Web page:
From: George Bonser <gbonser () seven com>
Date: Mon, 20 Feb 2012 23:27:31 +0000


Your trick is that your routers at the border between MTUs
7500 and 1500 (or maybe, 1400 or so) generate ICMP packet too big
packets to your servers and no intermediate entities filter them, isn't
it?

                                              Masataka Ohta

I am saying that MTU probing works just fine, even with a link in between that has a shorter MTU and doesn't pass ICMP. 
 I actually have one of those. 

It actively probes with packets of varying sizes and learns what the path MTU is.  It does not rely on ICMP.  Again, it 
actively probes with varying sizes of packets until it believes it has "converged".  There are two modes with linux.  
1: where it only probes if there is a problem and 2: where it probes all the time.



   The initial value for search_high SHOULD be the largest possible
   packet that might be supported by the flow.  This may be limited by
   the local interface MTU, by an explicit protocol mechanism such as
   the TCP MSS option, or by an intrinsic limit such as the size of a
   protocol length field.  In addition, the initial value for
   search_high MAY be limited by a configuration option to prevent
   probing above some maximum size.  Search_high is likely to be the
   same as the initial Path MTU as computed by the classical Path MTU
   Discovery algorithm.

   It is RECOMMENDED that search_low be initially set to an MTU size
   that is likely to work over a very wide range of environments.  Given
   today's technologies, a value of 1024 bytes is probably safe enough.
   The initial value for search_low SHOULD be configurable.

...

   The probe may have a size anywhere in the "probe size range"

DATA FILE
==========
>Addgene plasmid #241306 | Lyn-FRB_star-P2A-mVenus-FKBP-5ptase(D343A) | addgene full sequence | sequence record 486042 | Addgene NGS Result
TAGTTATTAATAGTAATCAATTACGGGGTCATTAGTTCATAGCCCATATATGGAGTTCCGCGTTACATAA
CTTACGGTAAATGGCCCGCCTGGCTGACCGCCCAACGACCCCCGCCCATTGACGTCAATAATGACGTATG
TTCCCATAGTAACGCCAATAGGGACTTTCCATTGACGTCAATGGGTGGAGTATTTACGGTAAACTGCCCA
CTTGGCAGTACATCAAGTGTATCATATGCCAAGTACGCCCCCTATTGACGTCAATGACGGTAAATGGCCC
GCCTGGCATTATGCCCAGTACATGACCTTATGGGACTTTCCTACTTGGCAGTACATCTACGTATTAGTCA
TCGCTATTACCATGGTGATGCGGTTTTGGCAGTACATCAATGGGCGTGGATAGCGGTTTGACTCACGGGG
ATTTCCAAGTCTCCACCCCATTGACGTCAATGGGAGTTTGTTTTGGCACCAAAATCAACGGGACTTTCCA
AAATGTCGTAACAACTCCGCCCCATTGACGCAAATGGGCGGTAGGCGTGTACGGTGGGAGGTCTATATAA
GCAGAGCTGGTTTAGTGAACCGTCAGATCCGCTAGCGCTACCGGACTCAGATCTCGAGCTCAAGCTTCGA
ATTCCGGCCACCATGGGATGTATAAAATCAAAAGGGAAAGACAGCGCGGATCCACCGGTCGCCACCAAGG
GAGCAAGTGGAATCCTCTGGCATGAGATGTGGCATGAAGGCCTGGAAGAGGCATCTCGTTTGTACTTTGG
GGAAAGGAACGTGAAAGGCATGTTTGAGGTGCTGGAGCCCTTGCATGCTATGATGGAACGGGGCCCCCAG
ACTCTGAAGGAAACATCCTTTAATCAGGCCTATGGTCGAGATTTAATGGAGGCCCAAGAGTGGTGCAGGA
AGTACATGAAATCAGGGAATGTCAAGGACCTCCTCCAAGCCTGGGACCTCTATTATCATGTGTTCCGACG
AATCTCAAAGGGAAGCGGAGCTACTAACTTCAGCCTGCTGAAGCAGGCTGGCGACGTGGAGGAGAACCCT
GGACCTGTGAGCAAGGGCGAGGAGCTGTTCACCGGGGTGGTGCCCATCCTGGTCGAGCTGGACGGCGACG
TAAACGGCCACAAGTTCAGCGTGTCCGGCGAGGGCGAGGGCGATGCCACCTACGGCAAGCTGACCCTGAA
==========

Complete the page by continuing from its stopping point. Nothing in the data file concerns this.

described above.  However, a number of factors affect the selection
   of an appropriate size.  A simple strategy might be to do a binary
   search halving the probe size range with each probe.  However, for
   some protocols, such as TCP, failed probes are more expensive than
   successful ones, since data in a failed probe will need to be
   retransmitted.  For such protocols, a strategy that raises the probe
   size in smaller increments might have lower overhead.  For many
   protocols, both at and above the Packetization Layer, the benefit of
   increasing MTU sizes may follow a step function such that it is not
   advantageous to probe within certain regions at all.

   As an optimization, it may be appropriate to probe at certain common
   or expected MTU sizes, for example, 1500 bytes for standard Ethernet,
   or 1500 bytes minus header sizes for tunnel protocols.

   Some protocols may use other mechanisms to choose the probe sizes.
   For example, protocols that have certain natural data block sizes
   might simply assemble messages from a number of blocks until the
   total size is smaller than search_high, and if possible larger than
   search_low.

   Each Packetization Layer MUST determine when probing has converged,
   that is, when the probe size range is small enough that further
   probing is no longer worth its cost.  When probing has converged, a
   timer SHOULD be set.  When the timer expires, search_high should be
   reset to its initial value (described above) so that probing can
   resume.  Thus, if the path changes, increasing the Path MTU, then the
   flow will eventually take advantage of it.  The value for this timer
   MUST NOT be less than 5 minutes and is recommended to be 10 minutes,
   per RFC 1981.

The timer for Linux is 5 minute by default but you can change it.